Yale study says fentanyl-related deaths in kids rising at astonishing rates

by ian

Ian Patrick, FISM News

The national fentanyl issue continues to rear its ugly head, and this time it’s impacting our children.

A study from the Yale School of Medicine shows that fentanyl-related deaths among children have increased at an alarming rate since 1999.

“Little is known about the extent to which the fentanyl crisis has affected the pediatric population since the opioid epidemic began nearly 25 years ago,” the report’s introduction states. Researchers noted that there has never been a study on how the drug affects those under the age of ten.

According to reporting on Yale’s findings by Voz Media and the Richmond-Times Dispatch, fentanyl-related deaths increased by an astonishing 3,740% from 2013 to 2021. Within the same time period, fentanyl-related deaths in kids four and younger increased 590%.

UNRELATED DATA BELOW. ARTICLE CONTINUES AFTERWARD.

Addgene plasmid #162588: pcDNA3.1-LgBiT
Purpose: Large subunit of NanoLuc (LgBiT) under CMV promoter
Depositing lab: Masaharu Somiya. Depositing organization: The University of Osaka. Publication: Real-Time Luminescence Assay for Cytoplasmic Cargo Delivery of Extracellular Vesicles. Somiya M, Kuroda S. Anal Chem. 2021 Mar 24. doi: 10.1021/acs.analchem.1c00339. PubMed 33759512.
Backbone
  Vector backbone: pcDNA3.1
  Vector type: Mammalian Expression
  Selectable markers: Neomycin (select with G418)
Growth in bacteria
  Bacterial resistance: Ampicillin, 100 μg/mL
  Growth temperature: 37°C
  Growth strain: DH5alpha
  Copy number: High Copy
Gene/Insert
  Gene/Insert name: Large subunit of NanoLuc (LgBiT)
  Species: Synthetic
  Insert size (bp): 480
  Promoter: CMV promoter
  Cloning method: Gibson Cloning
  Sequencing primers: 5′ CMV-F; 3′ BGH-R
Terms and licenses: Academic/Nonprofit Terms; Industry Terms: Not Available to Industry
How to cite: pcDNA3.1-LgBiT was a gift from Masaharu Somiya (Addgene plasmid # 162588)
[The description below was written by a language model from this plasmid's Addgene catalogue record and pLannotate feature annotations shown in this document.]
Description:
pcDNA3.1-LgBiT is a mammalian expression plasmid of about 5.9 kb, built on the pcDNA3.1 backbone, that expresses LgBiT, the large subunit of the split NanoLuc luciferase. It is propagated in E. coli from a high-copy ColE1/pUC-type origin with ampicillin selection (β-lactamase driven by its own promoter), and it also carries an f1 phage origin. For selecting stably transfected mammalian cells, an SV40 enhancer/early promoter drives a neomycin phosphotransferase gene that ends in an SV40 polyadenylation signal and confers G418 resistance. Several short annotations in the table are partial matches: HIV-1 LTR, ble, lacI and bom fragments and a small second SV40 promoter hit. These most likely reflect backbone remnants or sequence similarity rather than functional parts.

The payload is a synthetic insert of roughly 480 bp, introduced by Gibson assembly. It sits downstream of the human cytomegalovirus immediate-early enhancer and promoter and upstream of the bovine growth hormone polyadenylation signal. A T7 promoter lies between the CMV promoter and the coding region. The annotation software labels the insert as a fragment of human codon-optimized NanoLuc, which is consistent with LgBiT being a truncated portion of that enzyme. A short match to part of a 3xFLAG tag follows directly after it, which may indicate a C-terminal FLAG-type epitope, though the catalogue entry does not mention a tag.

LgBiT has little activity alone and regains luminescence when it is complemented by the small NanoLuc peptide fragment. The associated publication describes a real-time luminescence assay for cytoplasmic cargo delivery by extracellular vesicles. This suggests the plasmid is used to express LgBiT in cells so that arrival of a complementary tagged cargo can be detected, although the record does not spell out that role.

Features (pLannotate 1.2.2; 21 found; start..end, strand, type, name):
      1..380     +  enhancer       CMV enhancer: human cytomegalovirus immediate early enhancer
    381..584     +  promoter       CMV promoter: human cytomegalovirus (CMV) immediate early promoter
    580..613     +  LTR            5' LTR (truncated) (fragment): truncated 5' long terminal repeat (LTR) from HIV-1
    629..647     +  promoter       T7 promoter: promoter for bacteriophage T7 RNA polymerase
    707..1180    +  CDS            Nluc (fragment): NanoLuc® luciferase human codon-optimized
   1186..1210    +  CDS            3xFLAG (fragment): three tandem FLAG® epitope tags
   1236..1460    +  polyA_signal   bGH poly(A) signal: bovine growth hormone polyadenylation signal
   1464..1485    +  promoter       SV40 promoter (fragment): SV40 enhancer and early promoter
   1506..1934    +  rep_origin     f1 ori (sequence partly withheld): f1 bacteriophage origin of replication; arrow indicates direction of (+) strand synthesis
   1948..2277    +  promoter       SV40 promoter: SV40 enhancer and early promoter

In 2021 alone, 1,557 pediatric deaths were attributed to the drug, including 133 children under the age of four.  Of all opioid-related deaths that year, 94% were caused by fentanyl.  These statistics reveal an alarming increase when compared to 1999 when only 9 childhood deaths were associated with the drug.

Julie Gaither, the study’s author and an assistant professor of pediatrics and epidemiology at Yale, noted how the study should be cause for alarm.

“It is not just a crisis that is affecting the adult population. It is something that’s affecting everyone in this country, the most vulnerable, even infants,” Gaither said.

Gaither also noted that the exposure of young children to opioids like fentanyl typically happens in the home.

Linda Richter, senior vice president of Partnership to End Addiction, noted that these deaths are “mostly unintentional.”

There is a general consensus that the overdose deaths involving fentanyl among kids, whether young kids or teens, are primarily unintentional. … Among younger children, access to pills or substances laced with fentanyl that are left within their reach is the main culprit. … For older adolescents, the culprit is more likely a lack of awareness that the pill they are intentionally taking contains fentanyl.